Welcome to my second blog post! This time I am going to be looking at the topic of the psychology of language learning!

Firstly, I would say that a positive attitude to learning goes a long way towards helping you learn a language. I have lost count of the number of people who say something to me along the lines of ‘I’d never be able to learn a language I’m not a linguist/good at languages.’ The truth is you CAN learn a language even if it takes you that bit longer or means you need to ask for extra help from your teacher.

Secondly, some people are afraid to make mistakes when they speak but I would encourage you to be brave and have a go anyway. I used to be afraid of speaking when I first lived in Bolivia, but I soon realised I wouldn’t learn unless I did. The truth is that if you are speaking to a native speaker, they will likely just be pleased you are trying to speak their language and will gently correct your mistakes if you ask them to. Actually, don’t be afraid of the mistakes, its best to laugh about them and learn for next time. My advice is to take your learning seriously but to not take yourself too seriously. I once confused ‘ pecado’ (sin) and ‘pescado’ (fish) in a church service in Bolivia much to the merriment of the Bolivians present, but although I was a bit embarrassed, I laughed with everyone and never made the same mistake.

Thirdly, don’t compare yourself to other learners. It’s not a competition or race. Everyone is an individual and learns differently. However, do make the most of other learners if you can. If you are learning on your own, I’d suggest joining a meetup or language conversation group, so you can swap tips with others in your position. However, don’t worry if someone knows the subjunctive and you haven’t covered it yet or if Mary owns a house in Tuscany and goes every year and you’ve only been to Rome on a two-week holiday.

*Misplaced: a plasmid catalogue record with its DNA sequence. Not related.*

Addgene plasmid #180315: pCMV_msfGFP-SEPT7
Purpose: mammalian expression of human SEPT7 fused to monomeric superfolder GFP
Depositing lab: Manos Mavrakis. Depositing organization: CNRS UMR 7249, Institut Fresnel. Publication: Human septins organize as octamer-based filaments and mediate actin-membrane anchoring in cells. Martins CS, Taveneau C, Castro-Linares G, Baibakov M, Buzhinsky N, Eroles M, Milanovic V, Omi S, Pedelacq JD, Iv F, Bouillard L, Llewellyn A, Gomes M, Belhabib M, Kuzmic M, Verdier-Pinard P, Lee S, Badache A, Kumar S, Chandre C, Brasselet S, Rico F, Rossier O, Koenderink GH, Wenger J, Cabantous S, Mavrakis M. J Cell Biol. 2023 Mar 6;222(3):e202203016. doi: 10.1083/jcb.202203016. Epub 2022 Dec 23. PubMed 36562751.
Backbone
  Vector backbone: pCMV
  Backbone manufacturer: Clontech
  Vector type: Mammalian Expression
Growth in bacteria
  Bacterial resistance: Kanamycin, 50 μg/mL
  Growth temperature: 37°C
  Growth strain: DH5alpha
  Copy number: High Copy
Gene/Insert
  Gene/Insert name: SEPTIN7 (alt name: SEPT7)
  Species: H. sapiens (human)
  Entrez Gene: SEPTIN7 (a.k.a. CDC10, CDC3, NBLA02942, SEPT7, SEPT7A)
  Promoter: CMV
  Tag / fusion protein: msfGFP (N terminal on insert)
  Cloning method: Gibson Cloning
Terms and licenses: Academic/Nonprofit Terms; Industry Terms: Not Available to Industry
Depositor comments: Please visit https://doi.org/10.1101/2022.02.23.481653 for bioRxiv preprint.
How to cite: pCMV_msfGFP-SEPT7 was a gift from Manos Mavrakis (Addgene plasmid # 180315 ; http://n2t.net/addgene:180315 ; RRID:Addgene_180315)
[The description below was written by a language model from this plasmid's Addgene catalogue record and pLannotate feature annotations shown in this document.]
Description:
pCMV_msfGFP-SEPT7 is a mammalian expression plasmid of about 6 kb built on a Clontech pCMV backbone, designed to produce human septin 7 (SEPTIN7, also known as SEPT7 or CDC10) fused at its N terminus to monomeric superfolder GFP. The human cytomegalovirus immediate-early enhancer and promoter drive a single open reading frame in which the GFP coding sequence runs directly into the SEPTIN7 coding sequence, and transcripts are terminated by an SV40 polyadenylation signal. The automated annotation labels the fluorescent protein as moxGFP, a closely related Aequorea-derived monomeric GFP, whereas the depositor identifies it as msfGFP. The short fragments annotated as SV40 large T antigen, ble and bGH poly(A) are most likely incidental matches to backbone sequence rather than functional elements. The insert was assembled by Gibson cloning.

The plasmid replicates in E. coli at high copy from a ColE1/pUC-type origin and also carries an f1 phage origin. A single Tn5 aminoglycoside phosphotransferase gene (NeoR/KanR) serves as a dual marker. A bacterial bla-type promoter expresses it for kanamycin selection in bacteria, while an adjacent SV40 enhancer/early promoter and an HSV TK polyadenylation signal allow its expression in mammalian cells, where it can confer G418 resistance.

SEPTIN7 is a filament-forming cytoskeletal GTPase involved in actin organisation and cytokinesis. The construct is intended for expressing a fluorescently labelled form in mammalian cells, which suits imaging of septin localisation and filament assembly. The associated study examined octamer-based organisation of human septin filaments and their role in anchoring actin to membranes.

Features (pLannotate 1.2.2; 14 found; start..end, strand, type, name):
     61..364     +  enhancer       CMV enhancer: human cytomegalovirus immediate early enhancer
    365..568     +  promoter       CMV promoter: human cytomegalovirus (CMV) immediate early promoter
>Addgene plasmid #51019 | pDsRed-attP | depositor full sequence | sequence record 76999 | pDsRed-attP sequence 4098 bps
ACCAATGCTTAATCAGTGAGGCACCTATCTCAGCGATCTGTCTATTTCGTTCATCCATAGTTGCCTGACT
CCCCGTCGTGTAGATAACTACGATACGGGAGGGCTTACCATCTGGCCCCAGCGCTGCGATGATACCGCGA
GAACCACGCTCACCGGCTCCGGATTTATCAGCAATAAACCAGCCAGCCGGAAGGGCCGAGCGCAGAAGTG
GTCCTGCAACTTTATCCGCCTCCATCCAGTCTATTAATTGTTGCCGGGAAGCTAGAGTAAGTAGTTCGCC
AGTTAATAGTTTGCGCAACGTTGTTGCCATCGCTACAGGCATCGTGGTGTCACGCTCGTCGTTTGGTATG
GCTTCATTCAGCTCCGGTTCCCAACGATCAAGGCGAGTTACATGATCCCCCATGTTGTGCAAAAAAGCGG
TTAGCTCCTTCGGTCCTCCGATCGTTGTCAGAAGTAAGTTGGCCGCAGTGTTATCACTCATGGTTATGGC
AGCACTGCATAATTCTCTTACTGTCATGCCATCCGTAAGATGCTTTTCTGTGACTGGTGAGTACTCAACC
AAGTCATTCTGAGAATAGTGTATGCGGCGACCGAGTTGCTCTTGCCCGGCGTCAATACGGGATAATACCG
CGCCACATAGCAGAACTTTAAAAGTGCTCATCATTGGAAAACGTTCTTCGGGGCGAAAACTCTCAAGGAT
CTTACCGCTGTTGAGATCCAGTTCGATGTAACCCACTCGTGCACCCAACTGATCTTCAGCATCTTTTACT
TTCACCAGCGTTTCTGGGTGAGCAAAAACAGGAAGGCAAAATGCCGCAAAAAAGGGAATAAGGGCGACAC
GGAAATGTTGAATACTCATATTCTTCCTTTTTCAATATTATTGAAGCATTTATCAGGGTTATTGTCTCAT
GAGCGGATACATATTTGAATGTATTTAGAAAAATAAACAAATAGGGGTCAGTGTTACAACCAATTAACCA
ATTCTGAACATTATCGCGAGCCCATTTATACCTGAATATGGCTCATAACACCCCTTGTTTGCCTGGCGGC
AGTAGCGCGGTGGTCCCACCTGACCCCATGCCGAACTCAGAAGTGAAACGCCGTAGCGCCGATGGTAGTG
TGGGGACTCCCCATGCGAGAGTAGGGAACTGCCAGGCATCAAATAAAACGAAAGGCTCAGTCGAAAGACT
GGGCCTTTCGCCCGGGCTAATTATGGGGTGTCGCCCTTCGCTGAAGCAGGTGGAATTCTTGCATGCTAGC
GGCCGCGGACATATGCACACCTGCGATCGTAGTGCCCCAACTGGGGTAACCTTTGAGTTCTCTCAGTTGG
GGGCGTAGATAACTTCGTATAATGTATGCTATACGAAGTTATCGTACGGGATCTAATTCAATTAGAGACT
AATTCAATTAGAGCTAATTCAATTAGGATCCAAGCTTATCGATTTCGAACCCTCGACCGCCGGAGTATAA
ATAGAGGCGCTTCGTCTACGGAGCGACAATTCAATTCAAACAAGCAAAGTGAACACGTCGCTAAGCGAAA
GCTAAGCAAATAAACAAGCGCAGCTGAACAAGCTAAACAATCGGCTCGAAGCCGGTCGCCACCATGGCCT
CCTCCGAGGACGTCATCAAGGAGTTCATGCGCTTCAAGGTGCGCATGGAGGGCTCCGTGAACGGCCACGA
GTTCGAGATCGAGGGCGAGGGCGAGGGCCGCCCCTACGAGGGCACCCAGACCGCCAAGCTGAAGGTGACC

Fourthly, if you haven’t learnt a new language, never underestimate the healthy effect that it can have on the brain and on your mood. Apart from the fact that learning a language is a SERIOUS achievement and gives you a real sense of satisfaction, it also improves your memory abilities and thinking skills. Basically, if you learn a language, you give your brain a good workout and you lower the risk of dementia and Alzheimer’s. That’s why I would always recommend language learning at any age, even if you think you’ll never master it. The important thing is that you try and enjoy yourself while you’re at it!

Finally, I think that language learning really helps you grow as a person, as you learn to understand a new culture and way of perceiving the world. Every language represents a different viewpoint on life and you are forced to broaden your horizons to really understand the cultural undertones of the language you are studying. For example, in Italian you say ‘in bocca al lupo’ when you want to say good luck, which literally ‘in the wolf’s mouth’. The response to this is ‘crepi!’, which means ‘let it die!’ This expression is the equivalent of our ‘break a leg’ in English.

I hope I have inspired you to learn a language or to carry on learning one!

Do drop me a line if I can help you with Spanish/English/Italian lessons.